The Lost World of Genesis One
What was God’s intention for the beginning portions of the Bible? What is its cultural context? In this highly readable volume, John Walton formulates a literary and theological understanding of Genesis 1 within the context of the ancient Near Eastern world.
Before You Read
We’ll get right to it: Young people today are departing the faith in historic numbers as the church is either unwilling or unable to address their questions on science and faith. BioLogos is hosting those tough conversations. Not with anger, but with grace. Not with a simplistic position to earn credibility on the left or the right, but a message that is informed, faithful, and hopeful.
Although voices on both sides are loud and extreme, we are breaking through. But as a nonprofit, we rely on the generosity of donors like you to continue this challenging work. Your tax deductible gift today will help us continue to counter the polarizing narratives of today with a message that is informed, hopeful, and faithful.
In this astute mix of cultural critique and biblical studies, John H. Walton presents and defends twenty propositions supporting a literary and theological understanding of Genesis 1 within the context of the ancient Near Eastern world and unpacks its implications for our modern scientific understanding of origins. Ideal for students, professors, pastors and lay readers with an interest in the intelligent design controversy and creation-evolution debates, Walton’s thoughtful analysis unpacks seldom appreciated aspects of the biblical text and sets Bible-believing scientists free to investigate the question of origins.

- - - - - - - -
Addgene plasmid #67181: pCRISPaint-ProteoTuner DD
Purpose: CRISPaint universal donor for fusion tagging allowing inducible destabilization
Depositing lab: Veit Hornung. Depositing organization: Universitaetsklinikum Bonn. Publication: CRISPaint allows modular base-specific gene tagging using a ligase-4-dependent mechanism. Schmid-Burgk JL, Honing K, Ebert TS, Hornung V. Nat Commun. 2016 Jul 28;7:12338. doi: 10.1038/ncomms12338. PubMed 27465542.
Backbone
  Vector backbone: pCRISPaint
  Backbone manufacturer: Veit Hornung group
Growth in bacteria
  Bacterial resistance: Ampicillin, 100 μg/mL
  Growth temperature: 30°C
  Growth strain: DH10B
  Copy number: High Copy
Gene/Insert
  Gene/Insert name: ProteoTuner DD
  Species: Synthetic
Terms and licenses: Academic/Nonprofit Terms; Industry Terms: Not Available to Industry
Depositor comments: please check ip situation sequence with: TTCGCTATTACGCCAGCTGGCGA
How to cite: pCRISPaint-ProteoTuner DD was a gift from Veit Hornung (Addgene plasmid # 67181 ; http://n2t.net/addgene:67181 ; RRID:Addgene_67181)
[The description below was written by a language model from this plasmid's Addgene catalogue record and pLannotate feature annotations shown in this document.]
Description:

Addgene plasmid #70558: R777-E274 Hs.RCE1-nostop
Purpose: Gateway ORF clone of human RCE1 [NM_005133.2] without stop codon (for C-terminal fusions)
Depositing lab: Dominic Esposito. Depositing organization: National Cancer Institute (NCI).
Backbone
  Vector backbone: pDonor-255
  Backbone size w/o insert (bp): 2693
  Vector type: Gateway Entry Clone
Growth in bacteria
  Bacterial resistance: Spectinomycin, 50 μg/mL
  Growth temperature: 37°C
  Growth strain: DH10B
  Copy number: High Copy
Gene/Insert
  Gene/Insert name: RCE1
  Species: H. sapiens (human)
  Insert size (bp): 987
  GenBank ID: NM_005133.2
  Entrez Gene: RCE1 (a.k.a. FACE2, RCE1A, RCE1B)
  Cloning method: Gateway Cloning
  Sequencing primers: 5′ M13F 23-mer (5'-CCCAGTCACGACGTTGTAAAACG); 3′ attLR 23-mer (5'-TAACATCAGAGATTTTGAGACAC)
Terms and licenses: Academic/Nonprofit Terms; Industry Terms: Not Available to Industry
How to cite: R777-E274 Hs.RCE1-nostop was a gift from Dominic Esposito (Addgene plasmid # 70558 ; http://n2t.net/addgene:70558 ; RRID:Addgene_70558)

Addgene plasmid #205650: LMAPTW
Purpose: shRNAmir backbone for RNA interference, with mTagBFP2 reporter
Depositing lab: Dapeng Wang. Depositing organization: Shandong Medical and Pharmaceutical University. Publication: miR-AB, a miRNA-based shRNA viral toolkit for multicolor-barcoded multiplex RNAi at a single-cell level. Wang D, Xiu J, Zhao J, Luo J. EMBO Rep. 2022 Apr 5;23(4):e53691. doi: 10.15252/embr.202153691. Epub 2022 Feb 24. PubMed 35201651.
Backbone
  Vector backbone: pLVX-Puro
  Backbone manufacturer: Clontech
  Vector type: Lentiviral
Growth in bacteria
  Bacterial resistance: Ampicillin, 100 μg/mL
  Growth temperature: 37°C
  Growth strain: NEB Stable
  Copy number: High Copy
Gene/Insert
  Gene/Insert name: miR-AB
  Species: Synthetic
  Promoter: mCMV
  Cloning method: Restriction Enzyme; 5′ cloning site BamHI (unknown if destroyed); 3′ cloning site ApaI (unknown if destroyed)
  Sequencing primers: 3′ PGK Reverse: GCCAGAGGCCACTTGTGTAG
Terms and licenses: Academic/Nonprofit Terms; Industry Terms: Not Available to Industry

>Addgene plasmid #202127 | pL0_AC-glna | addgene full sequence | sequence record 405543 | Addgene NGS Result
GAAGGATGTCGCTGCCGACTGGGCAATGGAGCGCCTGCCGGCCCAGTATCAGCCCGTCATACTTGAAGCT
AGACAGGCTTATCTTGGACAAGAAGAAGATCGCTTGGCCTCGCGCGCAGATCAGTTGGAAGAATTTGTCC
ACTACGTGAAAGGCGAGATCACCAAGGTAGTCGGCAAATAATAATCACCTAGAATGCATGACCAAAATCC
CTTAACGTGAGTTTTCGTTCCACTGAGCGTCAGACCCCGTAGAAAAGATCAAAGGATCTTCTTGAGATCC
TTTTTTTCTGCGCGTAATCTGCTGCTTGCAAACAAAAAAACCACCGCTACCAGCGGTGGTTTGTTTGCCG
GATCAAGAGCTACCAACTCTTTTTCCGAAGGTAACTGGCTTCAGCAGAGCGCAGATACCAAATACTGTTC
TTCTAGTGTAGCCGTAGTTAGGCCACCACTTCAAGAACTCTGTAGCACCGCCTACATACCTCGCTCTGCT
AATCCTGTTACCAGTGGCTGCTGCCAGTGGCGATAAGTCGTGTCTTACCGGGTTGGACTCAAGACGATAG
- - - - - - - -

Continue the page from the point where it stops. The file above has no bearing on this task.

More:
John Walton is professor of Old Testament at Wheaton College (IL). His book addresses questions such as:
- What was God’s intention for the beginning portions of the Bible?
- What is its cultural context?
- What would an observer have seen during the seven days of Genesis 1?
- What does it really mean to understand God as Creator?
Walton proposes a reading of Genesis 1 that is, “faithful to the context of the original audience and author, and one that preserves and enhances the theological vitality” of the text. Instead of chapters, the book contains eighteen “propositions” which lay out his case in accessible, non-technical language understandable by educators, pastors, students, scholars, and laypeople alike. This is an excellent high school Bible or science curriculum supplement, as well as a great addition for homeschoolers and/or homeschool co-ops.
This book was the focus of a past BioLogos Book Club and all resources are collected below for continued use in various small group settings.